One of the most well-known narratives of the American Revolutionary War is the harsh winter suffered by General George Washington and his colonial soldiers at Valley Forge, Pennsylvania. Troops were under-supplied, their uniforms were threadbare, and many suffered illness and disease from the brutal conditions.
However, the American colonies generally were not starved for resources. Travel routes were open, and food, clothing and ammunition existed across the colonies in relative abundance. One of the major challenges facing the fledgling U.S. government was the inability to manage a standardized supply chain. Resources were available to those early colonists, but were inaccessible due to ineffective procurement models. Bureaucracy, as much as anything, contributed to the suffering at Valley Forge.
In reading the Federal Cloud Computing Strategy [pdf] released last week by U.S. CIO Vivek Kundra, one can’t help but conclude that U.S. government IT faces its own “Valley Forge” moment in the winter of 2011, a quarter-millennium later.
Kundra’s team describes a harsh landscape in which IT systems are obsolete by the time they finish their implementation cycle and duplicative systems are deployed, along with duplicative support frameworks for data protection, monitoring and service management.
Many federal IT contracts seem to follow a “means justify the end” management style – a grand design approach worth millions of dollars is presumed to be worthwhile, otherwise the agency wouldn’t have spent tax dollars on the assets in the first place.
Starting in 2011, the U.S. CIO now looks to cloud deployment models – public, private and hybrid – as the first choice when considering IT systems infrastructure for appropriately categorized workloads.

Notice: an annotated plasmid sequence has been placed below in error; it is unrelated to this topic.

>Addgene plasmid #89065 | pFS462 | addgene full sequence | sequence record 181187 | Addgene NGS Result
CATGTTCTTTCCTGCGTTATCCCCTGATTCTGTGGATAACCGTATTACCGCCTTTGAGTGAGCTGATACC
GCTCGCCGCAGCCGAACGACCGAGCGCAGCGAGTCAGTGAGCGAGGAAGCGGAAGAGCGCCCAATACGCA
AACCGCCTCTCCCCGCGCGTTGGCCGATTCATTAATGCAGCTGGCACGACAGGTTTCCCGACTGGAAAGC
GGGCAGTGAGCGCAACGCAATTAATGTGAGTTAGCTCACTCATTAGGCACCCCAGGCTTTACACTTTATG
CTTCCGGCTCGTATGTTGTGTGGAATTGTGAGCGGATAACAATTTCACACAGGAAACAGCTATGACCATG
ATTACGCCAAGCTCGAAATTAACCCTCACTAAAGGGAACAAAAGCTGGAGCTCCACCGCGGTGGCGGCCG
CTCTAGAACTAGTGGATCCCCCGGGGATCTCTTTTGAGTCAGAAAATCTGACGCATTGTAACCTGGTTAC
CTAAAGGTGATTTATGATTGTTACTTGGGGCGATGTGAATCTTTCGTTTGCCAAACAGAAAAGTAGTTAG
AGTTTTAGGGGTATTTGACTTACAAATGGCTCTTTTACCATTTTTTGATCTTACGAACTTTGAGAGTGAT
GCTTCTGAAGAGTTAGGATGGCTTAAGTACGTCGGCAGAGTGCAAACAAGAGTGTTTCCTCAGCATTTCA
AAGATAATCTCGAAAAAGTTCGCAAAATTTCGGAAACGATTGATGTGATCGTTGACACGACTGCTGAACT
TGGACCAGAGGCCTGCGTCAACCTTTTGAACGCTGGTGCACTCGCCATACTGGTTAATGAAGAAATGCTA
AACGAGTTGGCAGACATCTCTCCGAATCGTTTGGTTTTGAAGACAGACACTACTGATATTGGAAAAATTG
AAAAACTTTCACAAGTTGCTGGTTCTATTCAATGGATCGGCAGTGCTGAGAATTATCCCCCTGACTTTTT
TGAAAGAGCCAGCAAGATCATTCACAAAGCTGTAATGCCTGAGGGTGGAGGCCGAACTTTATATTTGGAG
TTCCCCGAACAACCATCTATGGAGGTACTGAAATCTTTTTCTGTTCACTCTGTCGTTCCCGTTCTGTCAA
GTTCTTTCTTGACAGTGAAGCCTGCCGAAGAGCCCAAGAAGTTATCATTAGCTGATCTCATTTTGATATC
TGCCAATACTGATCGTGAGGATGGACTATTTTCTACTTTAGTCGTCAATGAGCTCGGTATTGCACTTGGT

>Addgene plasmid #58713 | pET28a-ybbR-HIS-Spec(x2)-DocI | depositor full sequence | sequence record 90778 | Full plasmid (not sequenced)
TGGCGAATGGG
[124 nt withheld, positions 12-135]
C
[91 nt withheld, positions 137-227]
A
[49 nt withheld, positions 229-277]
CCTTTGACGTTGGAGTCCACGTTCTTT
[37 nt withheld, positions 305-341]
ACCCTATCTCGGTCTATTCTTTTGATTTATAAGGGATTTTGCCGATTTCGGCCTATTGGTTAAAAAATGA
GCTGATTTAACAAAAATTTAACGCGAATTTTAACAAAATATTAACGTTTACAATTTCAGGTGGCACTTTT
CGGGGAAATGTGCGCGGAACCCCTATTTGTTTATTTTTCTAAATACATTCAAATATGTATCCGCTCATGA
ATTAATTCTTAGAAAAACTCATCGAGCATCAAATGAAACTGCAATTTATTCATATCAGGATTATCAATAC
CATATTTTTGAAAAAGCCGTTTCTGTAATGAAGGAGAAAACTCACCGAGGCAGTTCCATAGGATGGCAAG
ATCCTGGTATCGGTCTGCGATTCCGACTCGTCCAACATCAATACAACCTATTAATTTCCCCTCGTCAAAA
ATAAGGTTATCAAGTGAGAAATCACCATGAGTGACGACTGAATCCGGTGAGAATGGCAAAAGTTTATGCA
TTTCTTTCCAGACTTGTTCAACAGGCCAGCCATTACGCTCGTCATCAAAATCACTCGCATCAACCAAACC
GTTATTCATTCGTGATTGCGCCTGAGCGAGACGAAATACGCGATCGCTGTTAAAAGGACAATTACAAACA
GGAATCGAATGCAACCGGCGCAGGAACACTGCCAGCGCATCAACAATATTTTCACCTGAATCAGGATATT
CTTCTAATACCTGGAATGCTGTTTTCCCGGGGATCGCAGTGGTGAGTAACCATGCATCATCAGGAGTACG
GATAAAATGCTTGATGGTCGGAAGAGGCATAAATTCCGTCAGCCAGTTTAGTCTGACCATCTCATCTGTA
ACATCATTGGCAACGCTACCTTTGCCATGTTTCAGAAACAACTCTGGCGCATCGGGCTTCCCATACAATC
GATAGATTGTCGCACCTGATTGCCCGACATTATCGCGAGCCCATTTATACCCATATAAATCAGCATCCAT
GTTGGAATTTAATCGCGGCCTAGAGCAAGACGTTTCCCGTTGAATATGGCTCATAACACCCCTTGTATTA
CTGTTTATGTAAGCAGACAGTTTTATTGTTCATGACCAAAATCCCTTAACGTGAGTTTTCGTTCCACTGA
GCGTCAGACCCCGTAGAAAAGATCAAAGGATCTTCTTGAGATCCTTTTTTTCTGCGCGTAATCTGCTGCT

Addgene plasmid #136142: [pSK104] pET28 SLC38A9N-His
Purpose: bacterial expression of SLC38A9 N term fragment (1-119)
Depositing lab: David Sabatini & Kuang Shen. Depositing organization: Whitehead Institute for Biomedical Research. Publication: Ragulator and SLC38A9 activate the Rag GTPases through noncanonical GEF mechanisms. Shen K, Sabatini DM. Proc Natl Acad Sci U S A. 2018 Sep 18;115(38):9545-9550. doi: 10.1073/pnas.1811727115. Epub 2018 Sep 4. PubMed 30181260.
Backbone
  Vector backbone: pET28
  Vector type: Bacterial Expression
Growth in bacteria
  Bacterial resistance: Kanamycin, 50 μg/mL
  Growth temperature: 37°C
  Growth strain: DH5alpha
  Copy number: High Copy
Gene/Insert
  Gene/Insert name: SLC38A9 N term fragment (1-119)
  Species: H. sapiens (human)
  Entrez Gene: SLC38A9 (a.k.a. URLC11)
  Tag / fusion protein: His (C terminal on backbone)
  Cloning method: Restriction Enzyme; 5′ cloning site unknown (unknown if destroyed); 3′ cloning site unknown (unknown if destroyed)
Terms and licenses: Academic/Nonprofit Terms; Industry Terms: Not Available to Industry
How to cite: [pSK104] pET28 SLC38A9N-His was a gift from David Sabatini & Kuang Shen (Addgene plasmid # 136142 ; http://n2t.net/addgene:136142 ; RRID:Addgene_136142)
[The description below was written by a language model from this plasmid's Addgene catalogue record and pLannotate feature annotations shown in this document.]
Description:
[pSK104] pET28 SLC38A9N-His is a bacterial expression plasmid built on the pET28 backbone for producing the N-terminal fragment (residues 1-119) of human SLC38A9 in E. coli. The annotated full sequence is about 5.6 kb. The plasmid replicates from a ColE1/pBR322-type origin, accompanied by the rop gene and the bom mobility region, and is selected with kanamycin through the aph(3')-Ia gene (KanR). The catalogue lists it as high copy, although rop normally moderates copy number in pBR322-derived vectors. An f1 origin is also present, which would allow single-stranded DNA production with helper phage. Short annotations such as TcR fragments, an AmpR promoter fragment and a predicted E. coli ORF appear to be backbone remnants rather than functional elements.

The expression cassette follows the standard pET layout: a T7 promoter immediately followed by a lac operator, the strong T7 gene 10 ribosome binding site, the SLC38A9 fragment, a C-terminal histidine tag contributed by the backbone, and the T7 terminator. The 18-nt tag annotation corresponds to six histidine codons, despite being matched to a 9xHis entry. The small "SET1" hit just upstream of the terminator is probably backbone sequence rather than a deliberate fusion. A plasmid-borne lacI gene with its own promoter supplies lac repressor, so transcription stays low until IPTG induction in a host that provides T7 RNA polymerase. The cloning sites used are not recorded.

The U.S. federal plan addresses topics such as portfolio assessment, cloud readiness and ongoing program governance, urging federal CIOs to start thinking in terms of services rather than assets.
Several other points in the strategy document stand out:
Clear roles and responsibilities over federal cloud IT strategy are published and explained. For example, the National Institute of Standards and Technology owns standards and plays an architecture role.
Cloud service models can be pre-assessed against security standards. Previously, each discrete system had to go through an audit. The new “approve once and use often” approach allows agencies to compress procurement cycles and shorten implementation timeframes.
Agency constituents are challenged to truly innovate for the public good. IT infrastructure should be standardized and deployed in a consistent cloud model, and agencies must be more creative to support their mission.
Clear roles and responsibilities, rapid provisioning capabilities and a mandate for innovation – these are characteristics commonly found in startups or incubation groups. Federal IT under Kundra’s leadership is attempting to capture more of this entrepreneurial spirit, to support agency missions of delivering taxpayer value in ways never before achievable.
At Savvis, we share this vision for government cloud computing and public sector innovation. We are investing heavily in this sector, and have seen some early successes:
In October 2010, Savvis was awarded a contract by the U.S. General Services Administration to provide cloud computing to government organizations. The U.S. CIO specifically referenced this contract as an example of forward-looking cloud procurement models.
In February 2011, Savvis announced the launch of its Symphony Virtual Private Datacenter (VPDC) cloud platform in the Washington, D.C., metro area. This platform continues to progress through its security assessment against Federal Information Security Management Act requirements, and is a valuable tool for federal agencies implementing cloud strategies.
Savvis continues its cloud deployments in countries such as Singapore and the United Kingdom. The United States is not the only nation with an aggressive government cloud computing strategy – many government organizations around the world are looking to cloud and shared-service models to transform their IT strategies.
If this is indeed our global “Valley Forge” winter, then all cloud computing leaders should not merely take notice of the trend, but rather consider it their patriotic duty to help transform the supply chain, improve government service and revolutionize public sector IT.
For more information, contact [email protected].